Product adoption requires community relationships

Community relationships matter when it comes to product adoption

On the face of it, the arithmetic of a successful business is simple. You spot a gap in the market and meet it with your solution. Rarely, however, is it quite so simple. Business success relies on a customer centric approach. Whatever the product or service, companies must understand the specifics of local needs, tailor their offer, build awareness and, in some cases, shift mindsets. Fall at any of these hurdles, and the chances of success are slim. However, achieving this in areas where existing information from communities is scarce presents a major challenge.

SATO’s experience in Ghana’s Greater Accra Metropolitan Area is a case in point. We could see there was a clear need for our products. Only 10% of the region was served by a sewerage system, up to 30% of people were reliant on public toilets, and half the population lived in compounds with shared latrines. What’s more, our initial qualitative research showed a desire from local people for a more comfortable and dignified toilet experience, with reduced odour, health risks, and insects. However, sanitation can be a taboo topic for many people, who are wary about sharing the negative elements of their latrine experiences. This presented a challenge for us when trying to tailor our solutions and approach to entering the market.

We needed to collaborate with a trusted partner who could help build relationships with local communities and gain an insight into their experiences of sanitation. Based on this need, we began work with Archipel&Co, a specialist in inclusive business strategy and collaborative consumer research. Together, we sent field teams to connect with local people, targeting fathers, mothers, landlords, and community leaders. We also applied a gender sensitive approach to ensure we understood the nuances influencing the decision making of potential customers. This field work enabled us to identify two key barriers to adopting SATO products. Firstly, 49% of consumers were unable to unilaterally make the purchase decision for a SATO pan because they lived in compounds with an average of three other households. Secondly, even when they did make a purchase, 68% of SATO pan buyers were not installing their products within three months due to lack of funds or mason availability.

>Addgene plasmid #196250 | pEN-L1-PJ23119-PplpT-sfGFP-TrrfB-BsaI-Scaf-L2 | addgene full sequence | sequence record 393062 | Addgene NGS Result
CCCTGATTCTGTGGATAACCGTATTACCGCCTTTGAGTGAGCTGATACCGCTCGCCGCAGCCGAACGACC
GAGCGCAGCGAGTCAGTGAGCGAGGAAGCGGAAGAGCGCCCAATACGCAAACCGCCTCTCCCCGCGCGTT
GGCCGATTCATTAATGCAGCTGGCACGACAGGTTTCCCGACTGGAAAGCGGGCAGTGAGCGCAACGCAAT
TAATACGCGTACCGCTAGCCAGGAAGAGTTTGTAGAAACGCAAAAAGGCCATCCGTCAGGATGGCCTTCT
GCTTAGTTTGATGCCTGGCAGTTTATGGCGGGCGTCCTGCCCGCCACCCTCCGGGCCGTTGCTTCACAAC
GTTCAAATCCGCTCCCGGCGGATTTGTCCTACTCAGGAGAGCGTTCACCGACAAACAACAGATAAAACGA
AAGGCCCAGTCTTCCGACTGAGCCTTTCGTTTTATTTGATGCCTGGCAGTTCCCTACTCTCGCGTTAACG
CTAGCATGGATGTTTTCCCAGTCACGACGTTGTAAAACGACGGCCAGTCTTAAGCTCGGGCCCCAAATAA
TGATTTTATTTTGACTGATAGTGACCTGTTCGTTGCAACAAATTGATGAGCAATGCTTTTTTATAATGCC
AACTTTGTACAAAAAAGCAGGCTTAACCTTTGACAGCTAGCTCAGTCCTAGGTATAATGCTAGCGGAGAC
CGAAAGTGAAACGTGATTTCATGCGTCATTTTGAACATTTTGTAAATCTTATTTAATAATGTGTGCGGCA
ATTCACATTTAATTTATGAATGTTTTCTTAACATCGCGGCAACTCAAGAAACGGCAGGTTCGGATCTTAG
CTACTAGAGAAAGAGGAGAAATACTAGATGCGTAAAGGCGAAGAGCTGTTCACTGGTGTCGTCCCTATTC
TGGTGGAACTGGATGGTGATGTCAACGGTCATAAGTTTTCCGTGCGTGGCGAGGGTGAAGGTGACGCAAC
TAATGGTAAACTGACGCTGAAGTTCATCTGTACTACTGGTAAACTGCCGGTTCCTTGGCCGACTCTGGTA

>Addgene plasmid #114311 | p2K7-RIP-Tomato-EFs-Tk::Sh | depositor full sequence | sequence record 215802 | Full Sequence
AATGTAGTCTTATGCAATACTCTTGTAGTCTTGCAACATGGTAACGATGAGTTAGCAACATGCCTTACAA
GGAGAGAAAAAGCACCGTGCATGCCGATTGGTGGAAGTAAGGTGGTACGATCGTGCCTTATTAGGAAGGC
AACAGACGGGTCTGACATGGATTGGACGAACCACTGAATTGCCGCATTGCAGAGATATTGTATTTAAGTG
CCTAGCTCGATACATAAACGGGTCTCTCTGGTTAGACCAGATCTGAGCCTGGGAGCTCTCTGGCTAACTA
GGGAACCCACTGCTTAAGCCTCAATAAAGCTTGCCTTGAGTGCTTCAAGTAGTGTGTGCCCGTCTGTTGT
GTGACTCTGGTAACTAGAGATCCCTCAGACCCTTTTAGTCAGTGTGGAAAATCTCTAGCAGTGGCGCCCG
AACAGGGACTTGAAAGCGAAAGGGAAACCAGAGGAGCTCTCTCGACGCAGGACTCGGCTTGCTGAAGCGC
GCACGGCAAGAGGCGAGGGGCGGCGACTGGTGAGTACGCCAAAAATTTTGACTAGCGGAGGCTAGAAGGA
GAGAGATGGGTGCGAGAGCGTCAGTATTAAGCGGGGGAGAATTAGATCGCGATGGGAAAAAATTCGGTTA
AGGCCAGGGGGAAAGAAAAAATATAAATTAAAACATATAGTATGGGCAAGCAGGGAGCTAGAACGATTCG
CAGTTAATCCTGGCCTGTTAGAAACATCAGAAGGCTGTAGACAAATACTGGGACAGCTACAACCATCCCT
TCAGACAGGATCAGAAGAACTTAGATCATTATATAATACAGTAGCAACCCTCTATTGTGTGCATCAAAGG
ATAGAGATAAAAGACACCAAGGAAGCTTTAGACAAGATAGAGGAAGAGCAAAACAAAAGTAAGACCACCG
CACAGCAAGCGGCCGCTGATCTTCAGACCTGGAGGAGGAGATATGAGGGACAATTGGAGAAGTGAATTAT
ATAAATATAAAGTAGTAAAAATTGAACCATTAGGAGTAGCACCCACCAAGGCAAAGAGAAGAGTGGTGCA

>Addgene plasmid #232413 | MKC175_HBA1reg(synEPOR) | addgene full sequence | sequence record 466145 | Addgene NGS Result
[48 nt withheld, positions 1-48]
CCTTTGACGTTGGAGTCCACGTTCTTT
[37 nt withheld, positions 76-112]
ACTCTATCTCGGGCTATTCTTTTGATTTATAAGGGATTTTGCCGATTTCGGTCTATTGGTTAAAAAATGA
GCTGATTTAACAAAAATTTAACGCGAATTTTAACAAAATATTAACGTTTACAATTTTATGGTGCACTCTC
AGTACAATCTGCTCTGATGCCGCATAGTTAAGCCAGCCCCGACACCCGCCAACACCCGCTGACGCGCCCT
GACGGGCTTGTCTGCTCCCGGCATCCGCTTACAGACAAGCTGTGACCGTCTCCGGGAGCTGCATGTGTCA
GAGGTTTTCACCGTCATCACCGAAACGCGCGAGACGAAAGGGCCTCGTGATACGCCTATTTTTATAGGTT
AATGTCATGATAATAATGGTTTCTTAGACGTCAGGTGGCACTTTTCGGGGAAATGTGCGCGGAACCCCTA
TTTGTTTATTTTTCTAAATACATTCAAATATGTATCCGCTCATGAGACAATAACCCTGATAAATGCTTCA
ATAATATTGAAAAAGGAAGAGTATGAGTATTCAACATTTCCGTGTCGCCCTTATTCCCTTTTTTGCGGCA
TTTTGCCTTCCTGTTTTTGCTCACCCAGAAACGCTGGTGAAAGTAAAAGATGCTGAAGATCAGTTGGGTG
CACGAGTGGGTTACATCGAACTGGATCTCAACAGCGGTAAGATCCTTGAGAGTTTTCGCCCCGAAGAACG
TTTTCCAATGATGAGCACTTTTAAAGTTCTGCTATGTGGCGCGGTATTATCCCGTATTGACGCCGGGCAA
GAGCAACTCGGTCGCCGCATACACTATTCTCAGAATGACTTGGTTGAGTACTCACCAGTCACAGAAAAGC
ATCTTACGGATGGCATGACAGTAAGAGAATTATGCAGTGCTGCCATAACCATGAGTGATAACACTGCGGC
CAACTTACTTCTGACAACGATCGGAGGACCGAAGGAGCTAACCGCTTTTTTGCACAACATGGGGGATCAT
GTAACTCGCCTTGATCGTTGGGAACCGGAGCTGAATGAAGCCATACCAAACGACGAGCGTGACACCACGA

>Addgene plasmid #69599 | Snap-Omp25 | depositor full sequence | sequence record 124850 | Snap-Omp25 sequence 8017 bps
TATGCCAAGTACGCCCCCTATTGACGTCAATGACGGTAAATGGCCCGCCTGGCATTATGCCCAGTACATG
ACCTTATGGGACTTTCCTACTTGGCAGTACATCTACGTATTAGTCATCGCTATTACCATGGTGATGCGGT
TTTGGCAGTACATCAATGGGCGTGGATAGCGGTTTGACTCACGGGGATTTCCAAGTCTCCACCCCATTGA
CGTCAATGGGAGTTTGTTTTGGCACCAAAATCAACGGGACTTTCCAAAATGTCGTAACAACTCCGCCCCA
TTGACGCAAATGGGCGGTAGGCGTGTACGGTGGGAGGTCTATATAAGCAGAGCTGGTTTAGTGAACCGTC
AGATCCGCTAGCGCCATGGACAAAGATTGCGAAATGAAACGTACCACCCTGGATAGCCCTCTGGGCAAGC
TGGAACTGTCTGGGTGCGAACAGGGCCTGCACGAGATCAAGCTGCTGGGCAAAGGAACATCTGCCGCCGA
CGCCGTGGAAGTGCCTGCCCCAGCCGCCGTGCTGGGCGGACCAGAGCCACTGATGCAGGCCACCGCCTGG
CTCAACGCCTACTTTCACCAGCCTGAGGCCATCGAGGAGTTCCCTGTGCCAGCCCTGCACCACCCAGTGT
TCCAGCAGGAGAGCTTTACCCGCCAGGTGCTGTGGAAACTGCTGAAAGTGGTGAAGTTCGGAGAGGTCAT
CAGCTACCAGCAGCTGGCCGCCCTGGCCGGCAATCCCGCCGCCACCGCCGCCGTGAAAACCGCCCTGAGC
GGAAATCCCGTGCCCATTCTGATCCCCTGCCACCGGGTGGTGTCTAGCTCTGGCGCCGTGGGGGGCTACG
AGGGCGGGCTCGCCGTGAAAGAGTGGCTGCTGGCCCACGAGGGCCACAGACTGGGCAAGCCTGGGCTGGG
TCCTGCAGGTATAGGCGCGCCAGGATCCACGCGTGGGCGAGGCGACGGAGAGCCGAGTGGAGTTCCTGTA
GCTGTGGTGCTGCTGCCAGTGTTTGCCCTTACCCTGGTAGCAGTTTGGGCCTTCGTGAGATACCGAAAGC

We also generated an important insight into our customer outreach strategy. Research showed that, while door-to-door sales were the most expensive approach to connecting with potential customers, using this method in the early stages of market entry helped strengthen the capabilities of local retailers and masons—both key parts of a successful sanitation value chain. Based on this insight, we focused our activity on door-to-door engagement and equipped our teams with a new sales system. This system not only provided a decision tree to quickly identify whether prospective buyers would benefit from a SATO pan, but also included materials to help them estimate installation costs. We therefore strengthened the capacity of our teams to preempt and tackle the issues we had identified through our field work.

The success for SATO has been marked. All our customers have reported feeling proud of their new toilet and 98% say the SATO reduces bothersome odours. Most importantly, our surveys found a 22 percentage point increase in the proportion of women saying they felt safe when using the latrine. In Ghana, the study informed market entry work already being led our implementation partner, the Total Family Health Organisation (TFHO), in collaboration with Population Services International (PSI). During their first year and a half of operation, TFHO oversaw sales reaching approximately 100,000 new SATO users during their first year and half of operation. Globally, we have integrated the insights developed with Archipel&Co into a model that we can test and, if appropriate, apply in our markets across the
world. This presents an opportunity not only to improve the way we do business, but to help break down the barriers to sanitation for communities around the world.